Even though the public policy of Costa Rica with its National Development Plan and the National Energy Plan establishes that the use of renewable energy has to be encouraged, there seems to be a big gap between those intentions and reality.
With ICE’s Pilot Plan the democratization of distributed generation started in 2011: ICE offered to electricity generators, i.e. houses, shops and factories the possibility to connect to the grid and inject their surplus during the day and consume from the grid at night when the panels stop producing. With the end of the Pilot Plan in February this year, the POASEN, the recent regulation for distributed generation should offer a new framework within which all power distributors – the electricity generating companies-, offer the possibility to small generators to be grid-tied. Besides an interconnection fee, the price to be paid for the purchase and installation of a two-way meter to record both consumed and injected electricity an access rate was established, a monthly fee for each KwH consumed from the grid. Also the surplus price, the price paid by distributors to generators was established for the excess injected into the grid.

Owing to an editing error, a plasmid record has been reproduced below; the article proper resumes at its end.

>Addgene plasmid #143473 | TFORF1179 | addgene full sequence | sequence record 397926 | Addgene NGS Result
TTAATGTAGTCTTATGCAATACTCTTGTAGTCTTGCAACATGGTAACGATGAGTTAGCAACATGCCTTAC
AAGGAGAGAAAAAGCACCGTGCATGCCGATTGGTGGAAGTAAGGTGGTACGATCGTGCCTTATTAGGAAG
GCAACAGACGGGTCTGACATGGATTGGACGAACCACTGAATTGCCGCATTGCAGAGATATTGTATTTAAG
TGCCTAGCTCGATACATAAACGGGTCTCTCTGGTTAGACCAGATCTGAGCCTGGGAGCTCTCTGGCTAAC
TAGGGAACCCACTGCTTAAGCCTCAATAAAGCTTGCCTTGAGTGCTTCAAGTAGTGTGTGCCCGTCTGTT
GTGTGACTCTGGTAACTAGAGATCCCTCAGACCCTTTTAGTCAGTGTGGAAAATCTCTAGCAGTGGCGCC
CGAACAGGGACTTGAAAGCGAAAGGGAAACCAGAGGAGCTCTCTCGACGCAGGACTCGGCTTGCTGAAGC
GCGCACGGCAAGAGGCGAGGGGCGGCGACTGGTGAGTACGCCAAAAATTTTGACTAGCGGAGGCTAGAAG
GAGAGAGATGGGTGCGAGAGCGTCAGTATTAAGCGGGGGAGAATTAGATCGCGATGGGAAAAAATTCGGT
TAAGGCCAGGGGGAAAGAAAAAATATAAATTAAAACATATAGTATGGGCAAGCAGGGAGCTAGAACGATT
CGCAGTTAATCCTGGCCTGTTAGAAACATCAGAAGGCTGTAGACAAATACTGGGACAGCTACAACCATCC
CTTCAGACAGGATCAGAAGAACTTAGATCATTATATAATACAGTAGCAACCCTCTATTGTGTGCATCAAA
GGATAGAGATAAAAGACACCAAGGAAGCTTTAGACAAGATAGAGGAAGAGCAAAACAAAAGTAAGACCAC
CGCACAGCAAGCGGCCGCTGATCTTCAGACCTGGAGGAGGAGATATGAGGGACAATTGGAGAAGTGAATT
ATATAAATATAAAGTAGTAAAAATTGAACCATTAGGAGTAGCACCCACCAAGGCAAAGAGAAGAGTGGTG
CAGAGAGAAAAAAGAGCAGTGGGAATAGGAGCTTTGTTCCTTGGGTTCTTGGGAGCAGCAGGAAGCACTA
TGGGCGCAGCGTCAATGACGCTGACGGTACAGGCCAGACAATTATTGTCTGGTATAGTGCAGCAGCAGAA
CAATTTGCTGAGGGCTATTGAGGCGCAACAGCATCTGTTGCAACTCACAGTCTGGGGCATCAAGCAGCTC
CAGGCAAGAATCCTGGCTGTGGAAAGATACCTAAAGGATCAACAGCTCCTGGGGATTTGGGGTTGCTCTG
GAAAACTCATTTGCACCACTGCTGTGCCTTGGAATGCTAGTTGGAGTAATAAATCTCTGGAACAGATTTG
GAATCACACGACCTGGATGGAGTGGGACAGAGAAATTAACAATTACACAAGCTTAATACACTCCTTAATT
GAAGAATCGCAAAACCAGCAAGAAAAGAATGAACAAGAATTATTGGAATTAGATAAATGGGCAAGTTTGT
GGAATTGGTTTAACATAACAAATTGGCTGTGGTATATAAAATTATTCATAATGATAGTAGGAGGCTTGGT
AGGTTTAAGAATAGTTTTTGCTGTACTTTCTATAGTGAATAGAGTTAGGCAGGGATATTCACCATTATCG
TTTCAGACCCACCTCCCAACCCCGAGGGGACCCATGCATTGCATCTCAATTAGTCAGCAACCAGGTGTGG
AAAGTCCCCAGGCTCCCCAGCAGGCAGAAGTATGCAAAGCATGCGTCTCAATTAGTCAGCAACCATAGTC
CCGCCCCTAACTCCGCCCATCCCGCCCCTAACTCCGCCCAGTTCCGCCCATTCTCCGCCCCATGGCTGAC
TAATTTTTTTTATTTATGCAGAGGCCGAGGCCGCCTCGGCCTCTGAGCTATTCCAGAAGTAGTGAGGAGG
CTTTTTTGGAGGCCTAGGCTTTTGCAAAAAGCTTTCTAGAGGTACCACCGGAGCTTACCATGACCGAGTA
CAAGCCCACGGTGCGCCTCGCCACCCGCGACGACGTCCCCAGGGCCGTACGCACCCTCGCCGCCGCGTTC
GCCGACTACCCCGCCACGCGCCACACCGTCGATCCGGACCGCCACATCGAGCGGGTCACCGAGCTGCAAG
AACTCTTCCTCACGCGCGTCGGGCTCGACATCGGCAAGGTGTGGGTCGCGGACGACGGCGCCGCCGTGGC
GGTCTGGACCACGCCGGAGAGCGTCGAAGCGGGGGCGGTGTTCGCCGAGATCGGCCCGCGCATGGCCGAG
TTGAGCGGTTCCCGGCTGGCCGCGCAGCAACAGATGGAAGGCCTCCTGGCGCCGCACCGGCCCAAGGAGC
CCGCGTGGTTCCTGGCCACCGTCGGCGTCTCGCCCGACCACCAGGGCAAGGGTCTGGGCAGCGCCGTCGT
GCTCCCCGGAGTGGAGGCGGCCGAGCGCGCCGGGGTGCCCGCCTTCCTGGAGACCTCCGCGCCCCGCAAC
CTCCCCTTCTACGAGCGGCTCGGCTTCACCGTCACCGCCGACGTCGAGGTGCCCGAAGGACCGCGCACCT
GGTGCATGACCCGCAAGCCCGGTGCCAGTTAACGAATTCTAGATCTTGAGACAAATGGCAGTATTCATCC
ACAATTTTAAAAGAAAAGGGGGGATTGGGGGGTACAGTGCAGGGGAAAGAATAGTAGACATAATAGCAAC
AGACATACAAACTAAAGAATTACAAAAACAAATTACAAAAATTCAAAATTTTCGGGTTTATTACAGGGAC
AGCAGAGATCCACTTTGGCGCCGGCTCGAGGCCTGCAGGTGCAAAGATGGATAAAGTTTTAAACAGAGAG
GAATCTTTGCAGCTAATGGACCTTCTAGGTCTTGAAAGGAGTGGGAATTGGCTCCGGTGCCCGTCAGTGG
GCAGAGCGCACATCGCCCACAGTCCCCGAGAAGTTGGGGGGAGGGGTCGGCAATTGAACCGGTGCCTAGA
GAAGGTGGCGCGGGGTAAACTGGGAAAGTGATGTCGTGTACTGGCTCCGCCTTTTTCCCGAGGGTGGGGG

The new established rates have caused much discomfort among generators, distributors of renewable energy systems and environmentalists in general because instead of stimulating the development of the implementation of renewable energy on the contrary it seems to be discouraged.
At Purasol, we keep hoping that the next actors of fixing rates, will particularly take the access rate into account. Electricity distribution companies say they need to charge this fee in order to cover their costs for control; field visits and quality testing. If this fee is too high it will encourage people to invest in off-grid systems that are independent from the grid instead of being a part of it. The off-grid systems though are more expensive because they need batteries to store electricity, the surplus that cannot be “distributed”.
So the initial democratization of power generation with solar panels for home consumption has been halted and At Purasol we witness more sales and installations of off-grid systems. However, we wonder why the institutions seem to put obstacles towards the development of grid-tied systems which are more affordable because batteries are not necessary and they support the community because the excess can be injected into the grid. The Costa Rican grid where there is a threat of shortages and where expensive and polluting fossil fuels are used.
Hopefully we do not end up here as in Spain where the sun will be taxed. It is time that Costa Rica, known worldwide as a “green and clean” country, turns its political intentions into real facts.